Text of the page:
Reaping benefits from a whirlwind tour

Japan trip shows BSO's flexibility, musical maturity

Classical Music

October 13, 2002|By Tim smith | By Tim smith,Sun Music Critic

Six cities, seven concerts, two train trips, four flights, 24 bus rides. Gee, sounds like fun, doesn't it?

Cramming all of that activity into a 12-day span -- during mostly hot, humid weather, by the way -- may not be the most relaxing way to visit Japan. But it's old hat for many members of the Baltimore Symphony Orchestra, which had toured that country twice before its just-completed excursion.

Veterans and newcomers alike took it all in stride. And music director Yuri Temirkanov, making only his second overseas trip with the BSO, is certainly no stranger to exhausting tour schedules with his other orchestra, the St. Petersburg Philharmonic.

Still, it was hard not to wonder once in a while if it was all worth it, and what a tour like this really means in the long run. Now, writing this less than a week after the final, stirring performance in Tokyo, it's easy to see the whole experience as decidedly worthwhile.

To begin with, it says something positive about the BSO that it mustered the resources to make such an expensive journey. Quite a few orchestras all over this country are feeling the squeeze of seven-figure budget deficits. Many are cutting back operations, rather than making ambitious travel plans. (By the way, auditors are still finishing up the BSO's books for the 2001 / 2002 fiscal year; it looks as if the final red ink amount will be substantially less than the anticipated $1 million-plus figure.)

Fortunately, the BSO had the benefit of money from the state of Maryland specifically earmarked for international touring, as well as corporate underwriting and support from the top-flight Japanese tour sponsor, Kojimoto Concert Management Co.

BSO president John Gidwitz has said that the trip's costs will be entirely covered and will have no effect on the orchestra's deficit or operating budget.

Obviously, if the state's budget woes continue to deepen, it could take a little longer than expected to plan the next BSO tour, but no point in worrying about that now. Better to savor the upside of this particular trip. And that upside means more than the positive statement made by the mere act of touring itself.

Big-league sound

"It strengthens the spine," said violist Jeffrey Stewart of the travel. "I think it's wonderful for us to discover that we can play very well, even when the conditions are against us. Part of being a great orchestra is learning to adjust to travel conditions."

Although a couple of the concerts the BSO gave were not much to write home about (in retrospect, the first one in Tama was downright lame), the remainder clearly demonstrated that this orchestra is very definitely in the big leagues.

You should have heard the solidity and vitality brought to Beethoven's Seventh in Tokyo's Suntory Hall and, especially, Osaka Symphony Hall. Or the exceptional richness of tone and depth of expression unleashed in Brahms' Fourth in Tokyo Opera City Concert Hall. The sheer beauty produced by the flute, oboe, clarinets and trombones in the finale of that Brahms symphony still lingers in my ears.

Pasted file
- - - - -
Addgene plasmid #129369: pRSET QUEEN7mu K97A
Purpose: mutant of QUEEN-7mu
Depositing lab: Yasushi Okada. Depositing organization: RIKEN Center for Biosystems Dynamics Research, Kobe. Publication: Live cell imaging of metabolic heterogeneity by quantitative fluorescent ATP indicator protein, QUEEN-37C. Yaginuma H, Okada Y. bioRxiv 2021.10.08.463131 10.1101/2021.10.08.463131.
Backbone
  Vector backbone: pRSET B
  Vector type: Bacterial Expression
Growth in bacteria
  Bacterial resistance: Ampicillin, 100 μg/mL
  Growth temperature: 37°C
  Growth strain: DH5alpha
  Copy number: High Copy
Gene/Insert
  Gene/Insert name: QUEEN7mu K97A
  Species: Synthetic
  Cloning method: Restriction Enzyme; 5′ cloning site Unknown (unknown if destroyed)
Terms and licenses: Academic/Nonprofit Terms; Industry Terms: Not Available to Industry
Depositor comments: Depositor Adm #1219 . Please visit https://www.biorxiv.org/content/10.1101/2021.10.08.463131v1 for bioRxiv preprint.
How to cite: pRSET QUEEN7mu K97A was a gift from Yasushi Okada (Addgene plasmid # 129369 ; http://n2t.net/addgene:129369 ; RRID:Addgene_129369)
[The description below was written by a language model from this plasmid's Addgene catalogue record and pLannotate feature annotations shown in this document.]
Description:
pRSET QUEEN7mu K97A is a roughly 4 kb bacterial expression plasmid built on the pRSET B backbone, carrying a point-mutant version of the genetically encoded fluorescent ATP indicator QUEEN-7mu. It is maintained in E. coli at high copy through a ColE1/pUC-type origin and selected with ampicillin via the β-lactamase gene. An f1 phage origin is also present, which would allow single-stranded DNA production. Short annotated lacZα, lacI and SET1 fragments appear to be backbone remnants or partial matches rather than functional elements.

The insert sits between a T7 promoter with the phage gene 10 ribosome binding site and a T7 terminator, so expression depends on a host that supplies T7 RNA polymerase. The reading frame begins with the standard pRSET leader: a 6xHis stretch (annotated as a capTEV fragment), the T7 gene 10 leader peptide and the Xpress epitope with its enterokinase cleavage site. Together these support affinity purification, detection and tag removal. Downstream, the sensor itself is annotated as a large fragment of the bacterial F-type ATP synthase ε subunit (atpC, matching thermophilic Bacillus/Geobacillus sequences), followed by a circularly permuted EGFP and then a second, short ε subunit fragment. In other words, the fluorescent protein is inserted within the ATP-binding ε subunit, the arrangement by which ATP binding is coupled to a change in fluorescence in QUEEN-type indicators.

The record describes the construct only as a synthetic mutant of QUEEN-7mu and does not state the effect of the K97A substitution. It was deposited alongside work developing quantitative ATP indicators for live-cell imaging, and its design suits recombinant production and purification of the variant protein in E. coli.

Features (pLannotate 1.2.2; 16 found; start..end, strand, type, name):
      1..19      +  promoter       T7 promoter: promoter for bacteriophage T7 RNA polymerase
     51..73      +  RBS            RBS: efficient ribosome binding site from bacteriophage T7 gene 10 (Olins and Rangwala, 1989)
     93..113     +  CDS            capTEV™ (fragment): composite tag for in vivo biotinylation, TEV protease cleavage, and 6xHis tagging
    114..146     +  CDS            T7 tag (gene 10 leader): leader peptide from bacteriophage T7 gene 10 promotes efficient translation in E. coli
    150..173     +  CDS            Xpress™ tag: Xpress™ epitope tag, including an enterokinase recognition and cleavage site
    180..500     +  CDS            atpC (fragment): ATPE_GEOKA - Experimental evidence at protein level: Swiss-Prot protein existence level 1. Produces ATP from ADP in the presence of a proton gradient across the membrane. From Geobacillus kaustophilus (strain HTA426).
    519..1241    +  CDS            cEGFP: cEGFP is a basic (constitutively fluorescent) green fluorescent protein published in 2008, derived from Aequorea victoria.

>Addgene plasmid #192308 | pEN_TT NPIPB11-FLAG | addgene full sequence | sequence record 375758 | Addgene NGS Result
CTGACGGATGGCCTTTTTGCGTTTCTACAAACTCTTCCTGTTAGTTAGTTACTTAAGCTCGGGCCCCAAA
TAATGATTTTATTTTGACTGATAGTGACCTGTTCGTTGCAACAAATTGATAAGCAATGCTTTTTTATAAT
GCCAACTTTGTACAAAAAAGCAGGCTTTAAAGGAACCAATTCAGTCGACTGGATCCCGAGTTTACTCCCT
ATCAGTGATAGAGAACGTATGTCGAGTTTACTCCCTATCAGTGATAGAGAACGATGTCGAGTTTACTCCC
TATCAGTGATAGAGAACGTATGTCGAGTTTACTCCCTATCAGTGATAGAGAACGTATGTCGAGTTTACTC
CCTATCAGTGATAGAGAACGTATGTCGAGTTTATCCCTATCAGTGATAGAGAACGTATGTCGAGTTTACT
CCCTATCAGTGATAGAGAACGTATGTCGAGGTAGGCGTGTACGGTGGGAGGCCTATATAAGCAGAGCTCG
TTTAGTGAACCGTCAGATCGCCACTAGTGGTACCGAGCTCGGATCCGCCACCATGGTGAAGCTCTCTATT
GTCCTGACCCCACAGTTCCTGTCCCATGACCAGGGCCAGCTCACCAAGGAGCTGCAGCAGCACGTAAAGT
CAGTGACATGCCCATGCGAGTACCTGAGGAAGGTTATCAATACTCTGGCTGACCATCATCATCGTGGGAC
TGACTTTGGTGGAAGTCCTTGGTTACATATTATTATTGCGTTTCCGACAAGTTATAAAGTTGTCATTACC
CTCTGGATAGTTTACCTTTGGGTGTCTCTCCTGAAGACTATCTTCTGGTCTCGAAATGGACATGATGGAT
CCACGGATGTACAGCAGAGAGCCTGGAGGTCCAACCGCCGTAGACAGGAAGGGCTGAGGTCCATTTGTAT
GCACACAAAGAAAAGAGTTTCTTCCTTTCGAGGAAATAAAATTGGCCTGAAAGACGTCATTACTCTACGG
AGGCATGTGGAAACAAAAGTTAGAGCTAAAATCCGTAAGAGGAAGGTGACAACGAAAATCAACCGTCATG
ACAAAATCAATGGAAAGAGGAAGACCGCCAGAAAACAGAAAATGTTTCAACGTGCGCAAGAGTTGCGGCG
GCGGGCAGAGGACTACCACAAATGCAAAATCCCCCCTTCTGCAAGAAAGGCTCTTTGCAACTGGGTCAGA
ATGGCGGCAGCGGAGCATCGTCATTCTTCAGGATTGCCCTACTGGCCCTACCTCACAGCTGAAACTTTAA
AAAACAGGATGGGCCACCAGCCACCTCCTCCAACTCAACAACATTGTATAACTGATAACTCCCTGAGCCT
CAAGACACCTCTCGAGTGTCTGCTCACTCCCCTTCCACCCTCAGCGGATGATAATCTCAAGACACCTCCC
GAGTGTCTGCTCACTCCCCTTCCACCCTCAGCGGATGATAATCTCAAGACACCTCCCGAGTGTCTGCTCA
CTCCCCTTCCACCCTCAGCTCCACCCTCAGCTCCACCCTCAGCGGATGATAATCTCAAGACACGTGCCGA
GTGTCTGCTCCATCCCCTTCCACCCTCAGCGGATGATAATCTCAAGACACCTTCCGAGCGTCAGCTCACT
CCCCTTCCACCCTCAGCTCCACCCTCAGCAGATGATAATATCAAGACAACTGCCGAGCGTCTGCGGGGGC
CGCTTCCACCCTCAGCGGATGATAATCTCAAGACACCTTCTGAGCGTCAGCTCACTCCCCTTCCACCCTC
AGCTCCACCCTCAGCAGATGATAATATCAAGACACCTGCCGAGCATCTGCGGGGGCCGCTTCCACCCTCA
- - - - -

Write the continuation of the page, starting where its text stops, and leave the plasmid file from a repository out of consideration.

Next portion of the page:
Throughout the tour, the Temirkanov touch could be heard at every turn of phrase. Part of it is the coloring of the sound, led by the unusually lush strings, that he has been painstakingly working on since he assumed the podium in January 2000. And part of it has to do with the style of playing he asks for, the manner of molding a musical line.

"Temirkanov takes a different approach [from former music director David Zinman]," said bassist Owen Cummings. "The emphasis is more on sound production, rather than precision or ensemble. It's fun to be able to dig in and crank it out."

Violist Karin Brown, who joined the BSO last year, was one of those relishing that digging and cranking.

"Touring is very draining," she says. "The hardest thing is being able to find time for dinner; you often have to play without being quite properly nourished. But I try to give every last ounce for every concert, especially for Brahms, even if I'm really sleepy or haven't eaten well."

Working together

That sort of commitment, evident from longtime members and newcomers, suggested that the relationship between Temirkanov and this orchestra is settling into a more comfortable groove.

When the conductor, during remarks at the end-of-tour party in Tokyo, expressed the hope that the orchestra would play as well in Baltimore, it really wasn't an insult. Temirkanov has certainly given high grades to performances in the hometown. But he also has observed that all orchestras seem to excel on tour.

The BSO really won him over big time, for example, after its appearances last year in Carnegie Hall and, later, in Berlin and Vienna. The Japan experiences seem to have given him an even deeper appreciation for what these musicians can do.